Bitcoin fever is spreading around the globe at an unprecedented pace, and it has caught the attention of regulators in locales not normally thought of as major tech hubs — including the “Last Frontier.”
This week, regulators in both Idaho and Alaska issued notices cautioning residents about the risks associated with purchasing cryptocurrencies as investments.
Echoing sentiments issued in the past by other regulatory agencies, the Idaho Department of Finance said that investors often get caught up in a fervor surrounding a rapidly-appreciating asset but do not pause to consider the potential for fraud and wild price fluctuations.
“Investors should go beyond the headlines and hype to understand the risks associated with investments in cryptocurrencies, as well as cryptocurrency futures contracts and other financial products where these virtual currencies are linked in some way to the underlying investment,” said Gavin Gee, director of the Department of Finance.
“I think the technology is very exciting and it’s going to have a lot of uses across a lot of industries,” added Jim Burns, Idaho’s Securities Bureau chief, in an interview with a local media station. “Now as to virtual currencies and stores of value, I’m a little more suspicious relative to that because we are not seeing the adoption for everyday uses, like at the grocery store. People do accept it, but until you get very, very broad acceptance you’re not going to see it used as a currency very regularly.”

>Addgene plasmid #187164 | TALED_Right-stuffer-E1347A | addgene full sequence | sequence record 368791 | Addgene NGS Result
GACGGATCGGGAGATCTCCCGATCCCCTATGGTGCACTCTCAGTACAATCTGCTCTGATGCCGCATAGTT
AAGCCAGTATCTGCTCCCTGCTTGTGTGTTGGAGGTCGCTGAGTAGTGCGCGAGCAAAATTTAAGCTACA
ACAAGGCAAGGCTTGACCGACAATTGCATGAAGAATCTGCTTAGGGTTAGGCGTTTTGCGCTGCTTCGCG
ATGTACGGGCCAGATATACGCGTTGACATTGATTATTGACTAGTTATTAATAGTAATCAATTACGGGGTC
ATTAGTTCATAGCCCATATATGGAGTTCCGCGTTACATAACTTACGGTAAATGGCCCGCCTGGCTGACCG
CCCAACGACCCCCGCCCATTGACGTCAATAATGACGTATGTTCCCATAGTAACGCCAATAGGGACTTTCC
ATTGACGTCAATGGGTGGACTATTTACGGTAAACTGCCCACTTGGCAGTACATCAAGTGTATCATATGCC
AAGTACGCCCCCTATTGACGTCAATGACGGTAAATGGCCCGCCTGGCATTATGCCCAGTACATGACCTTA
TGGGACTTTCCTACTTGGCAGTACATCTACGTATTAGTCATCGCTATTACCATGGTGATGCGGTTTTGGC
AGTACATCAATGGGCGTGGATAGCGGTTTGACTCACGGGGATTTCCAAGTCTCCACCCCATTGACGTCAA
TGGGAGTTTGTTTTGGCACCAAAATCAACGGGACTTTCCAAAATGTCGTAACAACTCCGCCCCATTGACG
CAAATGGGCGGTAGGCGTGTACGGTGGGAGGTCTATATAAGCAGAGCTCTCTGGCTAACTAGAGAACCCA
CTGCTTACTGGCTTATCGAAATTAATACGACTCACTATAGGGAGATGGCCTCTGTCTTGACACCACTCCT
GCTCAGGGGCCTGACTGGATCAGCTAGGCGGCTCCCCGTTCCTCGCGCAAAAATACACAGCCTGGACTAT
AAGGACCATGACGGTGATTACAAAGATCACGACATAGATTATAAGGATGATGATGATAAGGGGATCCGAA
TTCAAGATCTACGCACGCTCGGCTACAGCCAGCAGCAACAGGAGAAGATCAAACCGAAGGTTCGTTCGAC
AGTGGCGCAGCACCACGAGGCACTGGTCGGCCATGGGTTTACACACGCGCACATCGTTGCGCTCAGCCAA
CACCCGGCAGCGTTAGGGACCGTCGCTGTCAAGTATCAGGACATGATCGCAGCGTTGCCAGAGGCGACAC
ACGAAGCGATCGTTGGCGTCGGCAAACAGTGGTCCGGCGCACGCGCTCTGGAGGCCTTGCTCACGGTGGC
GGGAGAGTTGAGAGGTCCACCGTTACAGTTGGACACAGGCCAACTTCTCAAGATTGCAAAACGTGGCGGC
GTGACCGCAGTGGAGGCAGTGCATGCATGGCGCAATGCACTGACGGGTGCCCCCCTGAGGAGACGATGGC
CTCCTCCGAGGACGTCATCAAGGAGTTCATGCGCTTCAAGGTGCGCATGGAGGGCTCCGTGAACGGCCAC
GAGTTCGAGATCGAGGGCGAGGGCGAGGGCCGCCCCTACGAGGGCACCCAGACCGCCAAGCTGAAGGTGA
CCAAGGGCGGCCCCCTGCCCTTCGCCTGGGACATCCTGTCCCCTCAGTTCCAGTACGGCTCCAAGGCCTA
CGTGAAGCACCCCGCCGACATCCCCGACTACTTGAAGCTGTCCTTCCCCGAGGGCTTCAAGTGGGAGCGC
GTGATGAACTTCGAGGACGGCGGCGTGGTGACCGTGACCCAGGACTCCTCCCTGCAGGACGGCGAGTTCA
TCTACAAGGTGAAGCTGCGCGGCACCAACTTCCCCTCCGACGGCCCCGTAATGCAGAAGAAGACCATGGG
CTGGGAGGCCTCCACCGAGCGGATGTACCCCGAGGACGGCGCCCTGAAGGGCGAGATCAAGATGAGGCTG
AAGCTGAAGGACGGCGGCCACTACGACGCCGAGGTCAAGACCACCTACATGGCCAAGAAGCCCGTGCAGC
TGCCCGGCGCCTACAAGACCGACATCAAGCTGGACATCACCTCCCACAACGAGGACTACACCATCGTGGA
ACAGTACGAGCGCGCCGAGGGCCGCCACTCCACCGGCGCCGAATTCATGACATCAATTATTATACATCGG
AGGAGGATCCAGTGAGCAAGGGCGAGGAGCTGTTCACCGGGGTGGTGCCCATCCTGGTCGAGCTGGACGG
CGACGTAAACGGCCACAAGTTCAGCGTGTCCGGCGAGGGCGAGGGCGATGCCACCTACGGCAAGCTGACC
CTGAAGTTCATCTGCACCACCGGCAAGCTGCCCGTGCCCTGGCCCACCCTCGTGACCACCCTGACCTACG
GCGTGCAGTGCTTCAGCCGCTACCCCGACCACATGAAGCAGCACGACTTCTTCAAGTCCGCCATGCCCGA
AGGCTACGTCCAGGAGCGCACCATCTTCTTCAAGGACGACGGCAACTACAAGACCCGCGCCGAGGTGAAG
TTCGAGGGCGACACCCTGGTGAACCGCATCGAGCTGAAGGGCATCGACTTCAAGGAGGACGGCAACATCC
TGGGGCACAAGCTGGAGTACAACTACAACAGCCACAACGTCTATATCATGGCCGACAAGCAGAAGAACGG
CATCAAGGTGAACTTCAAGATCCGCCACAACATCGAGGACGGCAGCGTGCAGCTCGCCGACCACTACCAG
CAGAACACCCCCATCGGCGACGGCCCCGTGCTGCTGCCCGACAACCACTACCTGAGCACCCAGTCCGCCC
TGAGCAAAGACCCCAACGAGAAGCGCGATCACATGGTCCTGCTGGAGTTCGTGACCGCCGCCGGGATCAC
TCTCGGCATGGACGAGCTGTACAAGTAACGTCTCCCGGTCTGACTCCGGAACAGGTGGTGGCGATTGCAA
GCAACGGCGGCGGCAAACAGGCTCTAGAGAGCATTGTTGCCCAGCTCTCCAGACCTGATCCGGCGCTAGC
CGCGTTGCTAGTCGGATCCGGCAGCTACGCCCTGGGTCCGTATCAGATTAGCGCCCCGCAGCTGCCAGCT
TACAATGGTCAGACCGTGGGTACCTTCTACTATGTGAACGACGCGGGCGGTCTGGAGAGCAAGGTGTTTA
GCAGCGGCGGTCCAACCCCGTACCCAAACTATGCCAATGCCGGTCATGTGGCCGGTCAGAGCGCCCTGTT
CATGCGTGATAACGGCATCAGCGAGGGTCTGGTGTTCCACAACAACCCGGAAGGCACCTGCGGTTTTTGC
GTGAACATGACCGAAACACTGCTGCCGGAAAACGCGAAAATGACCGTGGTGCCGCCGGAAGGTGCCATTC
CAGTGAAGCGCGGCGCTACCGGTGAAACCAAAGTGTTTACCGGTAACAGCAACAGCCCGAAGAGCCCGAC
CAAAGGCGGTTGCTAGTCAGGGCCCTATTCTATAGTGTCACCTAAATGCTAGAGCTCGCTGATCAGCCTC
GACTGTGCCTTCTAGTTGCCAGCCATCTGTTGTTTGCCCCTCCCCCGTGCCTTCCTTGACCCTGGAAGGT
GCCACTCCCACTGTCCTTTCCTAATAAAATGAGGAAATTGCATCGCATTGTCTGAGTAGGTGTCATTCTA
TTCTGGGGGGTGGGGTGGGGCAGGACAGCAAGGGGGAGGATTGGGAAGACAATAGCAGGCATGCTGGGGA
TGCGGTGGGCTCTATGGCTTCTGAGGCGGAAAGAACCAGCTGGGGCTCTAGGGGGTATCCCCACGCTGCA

Bitcoin fever has not just reached Idaho, though, it has also extended to Alaska — a state known as “The Last Frontier.”
Although Alaska might not immediately seem like a hotbed for bitcoin adoption, Overstock — one of the most high-profile companies to accept cryptocurrency payments — said in November that Alaskan residents made cryptocurrency payments at a higher rate that than residents of any other US state.
Kevin Anselm, director of Alaska’s Division of Banking and Securities, said that the division decided to issue a warning after hearing anecdotal reports of brokers contacting state residents to attempt to convince them to contribute to initial coin offerings (ICOs).
“We’re seeing a number of people contacted by sellers of virtual currencies or sellers that want people to get in on initial coin offerings, including virtual currencies,” Anselm told Alaska Public Media.
The securities regulators said that it was important for investors to push back against sales pitches by asking questions to discern the exact nature of investment products, particularly when they involve nascent assets like bitcoin.
“We just want people to know these aren’t a typical investment,” Anselm added.
Write to Josiah Wilmoth at josiah.wilmoth(at)CCN.com.